UK university academics have launched legal action to try to halt proposed cuts to their pensions as well as speed up their retirement scheme’s divestment of shares in fossil fuel companies.

Documents requesting permission to launch proceedings against the £80bn Universities Superannuation Scheme (USS), the UK’s largest private sector pension plan, were last week submitted to the High Court.

The crux of the move is a decision by the trustees and managers of the 430,000-member scheme to undertake a health check of the plan’s finances in March 2020, when markets were hit by the Covid-19 crisis — a move claimants argue could leave 200,000 active members a collective £31bn worse off in retirement.

The valuation identified a £14bn-£18bn shortfall in the scheme’s finances, which prompted proposals for fresh cuts to members’ retirement benefits to plug the deficit.

The claimants, two academics from Bristol university and King’s College London, argue the valuation did not need to take place in March last year.

“In March 2020 the world was hit by the Covid-19 pandemic, and there were significant falls in the value of assets,” said Neil Davies, an academic at Bristol, in legal documents submitted to the court.

“For example, non-UK developed world stock markets fell by 19 per cent in the 39 days prior to the valuation date.” 

“The control over how and when the 2020 valuation exercise was completed was entirely within the hands of the directors of the company (USS limited).” 

Davies said that by persisting with the March 2020 valuation, the scheme had not acted in the best interests its members.

“In doing so, the directors have ignored the experience of the scheme, whose assets have increased [since March 2020] by approximately £14.1bn to £80.6bn by March 2021.”

Modelling prepared by Davies, a senior research fellow at the Bristol Medical School specialising in statistical epidemiology, suggested pension cuts, proposed to make good the funding shortfall, would leave a USS member aged 44 and earning £44,700 around £156,000 worse off in retirement, compared with existing benefits.

“These changes will affect around 200,000 active scheme members . . . and in aggregate these changes could make active members worse off by £31bn.”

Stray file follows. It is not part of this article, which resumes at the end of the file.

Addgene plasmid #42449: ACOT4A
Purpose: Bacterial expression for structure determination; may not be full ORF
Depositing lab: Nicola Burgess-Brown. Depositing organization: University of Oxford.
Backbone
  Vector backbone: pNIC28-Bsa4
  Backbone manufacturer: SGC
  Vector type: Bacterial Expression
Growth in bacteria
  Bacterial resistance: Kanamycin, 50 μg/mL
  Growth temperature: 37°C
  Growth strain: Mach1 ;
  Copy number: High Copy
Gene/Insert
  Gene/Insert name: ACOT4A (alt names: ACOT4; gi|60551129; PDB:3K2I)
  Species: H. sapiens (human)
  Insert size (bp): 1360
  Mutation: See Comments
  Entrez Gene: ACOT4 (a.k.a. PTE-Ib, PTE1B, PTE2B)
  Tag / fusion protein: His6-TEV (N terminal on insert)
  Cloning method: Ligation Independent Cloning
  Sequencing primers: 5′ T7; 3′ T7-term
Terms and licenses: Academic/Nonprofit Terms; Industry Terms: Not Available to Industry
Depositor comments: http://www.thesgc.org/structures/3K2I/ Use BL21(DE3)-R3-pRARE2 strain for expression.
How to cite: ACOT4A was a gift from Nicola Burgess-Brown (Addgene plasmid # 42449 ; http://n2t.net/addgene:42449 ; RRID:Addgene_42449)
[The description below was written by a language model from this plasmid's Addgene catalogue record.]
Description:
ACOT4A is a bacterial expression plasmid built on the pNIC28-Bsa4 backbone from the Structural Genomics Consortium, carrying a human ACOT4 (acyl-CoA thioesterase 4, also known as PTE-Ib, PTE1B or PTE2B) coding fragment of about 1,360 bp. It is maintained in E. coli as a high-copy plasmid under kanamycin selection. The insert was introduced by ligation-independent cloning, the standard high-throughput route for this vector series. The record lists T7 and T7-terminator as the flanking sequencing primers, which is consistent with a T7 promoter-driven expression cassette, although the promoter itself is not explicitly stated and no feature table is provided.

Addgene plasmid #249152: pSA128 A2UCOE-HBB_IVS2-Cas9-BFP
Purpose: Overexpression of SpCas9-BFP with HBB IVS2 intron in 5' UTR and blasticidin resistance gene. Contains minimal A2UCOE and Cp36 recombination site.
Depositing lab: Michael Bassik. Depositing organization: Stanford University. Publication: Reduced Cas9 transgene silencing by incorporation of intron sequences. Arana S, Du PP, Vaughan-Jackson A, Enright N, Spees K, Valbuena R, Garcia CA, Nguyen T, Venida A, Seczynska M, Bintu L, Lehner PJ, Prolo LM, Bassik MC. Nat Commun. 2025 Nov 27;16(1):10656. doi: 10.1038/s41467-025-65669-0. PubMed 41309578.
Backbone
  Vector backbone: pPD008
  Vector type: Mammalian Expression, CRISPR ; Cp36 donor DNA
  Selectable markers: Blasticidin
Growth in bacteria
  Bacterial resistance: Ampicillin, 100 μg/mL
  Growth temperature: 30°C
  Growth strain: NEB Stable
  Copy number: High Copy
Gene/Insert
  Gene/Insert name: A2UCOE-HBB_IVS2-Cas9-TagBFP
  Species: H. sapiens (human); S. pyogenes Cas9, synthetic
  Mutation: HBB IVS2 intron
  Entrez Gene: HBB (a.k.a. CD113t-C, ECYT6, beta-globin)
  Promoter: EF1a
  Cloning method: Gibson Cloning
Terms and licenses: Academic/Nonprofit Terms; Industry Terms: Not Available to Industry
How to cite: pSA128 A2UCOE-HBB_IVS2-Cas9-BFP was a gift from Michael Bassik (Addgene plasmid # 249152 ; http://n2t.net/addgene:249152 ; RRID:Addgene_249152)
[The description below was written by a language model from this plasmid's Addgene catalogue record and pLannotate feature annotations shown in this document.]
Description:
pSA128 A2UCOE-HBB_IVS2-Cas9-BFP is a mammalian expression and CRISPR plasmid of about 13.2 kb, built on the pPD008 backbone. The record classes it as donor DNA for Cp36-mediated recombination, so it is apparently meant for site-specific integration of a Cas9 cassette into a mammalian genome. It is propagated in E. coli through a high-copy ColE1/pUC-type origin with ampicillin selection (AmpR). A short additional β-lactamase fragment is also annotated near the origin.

The claimants were also taking action against the USS for having “failed” to divest from fossil fuels.

In 2020, the USS announced an ambition to reach net zero by 2050, “if not before” and had previously said it aims to address “material” environmental, social and governance issues through engagement with the companies in which it invests.

“The scheme remains invested to a significant degree in fossil fuels, which risk significant financial detriment in the future, and have caused significant financial detriment to the interests of beneficiaries in recent years,” said Ewan McGaughey, a co-claimant and reader in law at King’s.

USS declined to comment on the High Court move.

The legal action is being funded by 1,500 university staff at higher education institutions across the UK who have contributed £50,000. It comes as the sector faces the prospect of a fresh round of industrial action over pension cuts and working conditions.

The University and College Union is balloting members on whether to take strike action over “four fights”, including pay and workloads, and pensions, setting the stage for further disruption after months in which face-to-face teaching was suspended because of the pandemic.

Jo Grady, UCU general secretary, last week wrote to Bill Galvin, USS chief executive, detailing legal “concerns” about the 2020 valuation.